Post Quake Commute

Metro Quake Alert

Photo: Russel Warnick

We get lots of earthquakes on the east coast but not  many that are strong enough to notice. I was in a meeting when our  sub-1 minute of earthquake hit. At first it felt something like the shaking from a heavy truck driving by, allowing a moment of sheer denial. Nah, this can’t be an earthquake!  But then it got more pronounced and we all realized, yes indeed it was a real earthquake.

“The building is being evacuated,” co-workers called out. I grabbed my bag and cycling shoes and rounded up colleagues who hadn’t gotten word we should leave.  After maybe 15 minutes of waiting on the sidewalk we learned that our office was closing.  The street started filling with traffic. Cell phones weren’t working, and texts and emails weren’t getting through. It was hard to know what to do. Wait til the traffic dies down? Get going now? Would public transit stay open? Would there be any after shocks? Was it no big deal, or was there worse yet to come?  Some coworkers headed out to walk home, others got in their cars.  Claire went back into the office to get her bike and I got mine from the building’s garage.

My plan was to ride to Union Station in hopes of catching a MARC train home. I’d finally made contact with John and knew he’d also felt the quake  and that his office near Baltimore had evacuated briefly but stayed open. If I couldn’t get a train, I figured I could cycle up to Silver Spring and work out what to do next.

I set off on a car-packed 23rd St NW. As bumper-to-bumper as the traffic was, with all the shouting, honking, and lane blocking, I am sure it was the best choice to make.  Cars were pretty much not moving. Bicyclists, me included, went creative, weaving through traffic, portaging on sidewalks and walking when necessary.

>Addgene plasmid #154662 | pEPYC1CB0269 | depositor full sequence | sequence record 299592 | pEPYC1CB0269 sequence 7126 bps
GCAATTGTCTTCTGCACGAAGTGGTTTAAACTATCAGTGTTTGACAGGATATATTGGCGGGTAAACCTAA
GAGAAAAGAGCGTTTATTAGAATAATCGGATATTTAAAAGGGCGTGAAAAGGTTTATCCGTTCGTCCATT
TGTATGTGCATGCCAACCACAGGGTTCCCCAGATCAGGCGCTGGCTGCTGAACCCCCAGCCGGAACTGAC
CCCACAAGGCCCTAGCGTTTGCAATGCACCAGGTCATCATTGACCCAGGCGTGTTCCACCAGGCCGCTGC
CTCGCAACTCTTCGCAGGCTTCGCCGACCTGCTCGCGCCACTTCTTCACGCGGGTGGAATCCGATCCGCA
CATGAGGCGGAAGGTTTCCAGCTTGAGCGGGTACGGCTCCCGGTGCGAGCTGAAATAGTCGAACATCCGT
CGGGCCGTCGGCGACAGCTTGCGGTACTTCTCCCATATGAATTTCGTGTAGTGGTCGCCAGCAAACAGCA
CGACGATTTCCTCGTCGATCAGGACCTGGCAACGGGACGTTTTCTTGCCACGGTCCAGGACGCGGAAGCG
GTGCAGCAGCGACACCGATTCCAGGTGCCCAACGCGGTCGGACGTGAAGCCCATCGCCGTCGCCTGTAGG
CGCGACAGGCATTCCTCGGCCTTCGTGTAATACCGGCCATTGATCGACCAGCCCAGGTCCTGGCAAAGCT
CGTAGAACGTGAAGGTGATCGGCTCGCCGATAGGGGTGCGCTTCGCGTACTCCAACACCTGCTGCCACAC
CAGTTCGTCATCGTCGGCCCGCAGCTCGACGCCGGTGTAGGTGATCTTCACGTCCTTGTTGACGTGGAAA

Not surprisingly there was massive crowding and delays at Union Station. With cancelled trains, evacuation of the station, everyone sent home from work at once, it was inevitable that it took a couple of hours to get home from there. Truly had I a route planned out, I’d have been just as well off to bike home. Note to self: plot out a route from DC to Baltimore!

Waiting for Penn Line at Union Station 8/23

 

Slow as it was, being on a bike was the way to get around post-quake. People who drove reported 3+ hour trips home, most of it spent trapped in the city. Metro and bus riders had similarly long commutes.  Though it was not fast travelling by bike, I could have been out of the city in less than an hour. Lessons learned: keep a change of clothes, a snack and a full water bottle handy. You never know when you might need them!


  1. I am super stoked to find that my only vehicle is also the best choice in case of impending apocalypse!! A note on earthquakes though- from what I’ve heard, rushing outside can be dangerous as that’s where all the tumbling masonry is falling! Perhaps a bike helmet would be useful!?!

  2. @URT I know! Since clearly we are on our own in a disaster, it’s great to know we’ve got the best way to get around right at hand. I did look up a DC-B’more route “just in case.” It would take me a while but I could get home on 2 wheels if I had to. In fact I ought to do it one day just to try out the route. Re rushing outside: really what is worse, being in a building that might crumble while you are in it? Or rushing outside to get crushed by falling rubble? Maybe instead of debating if we need to wear helmets while riding, we should plan to wear them all the time. Just in case.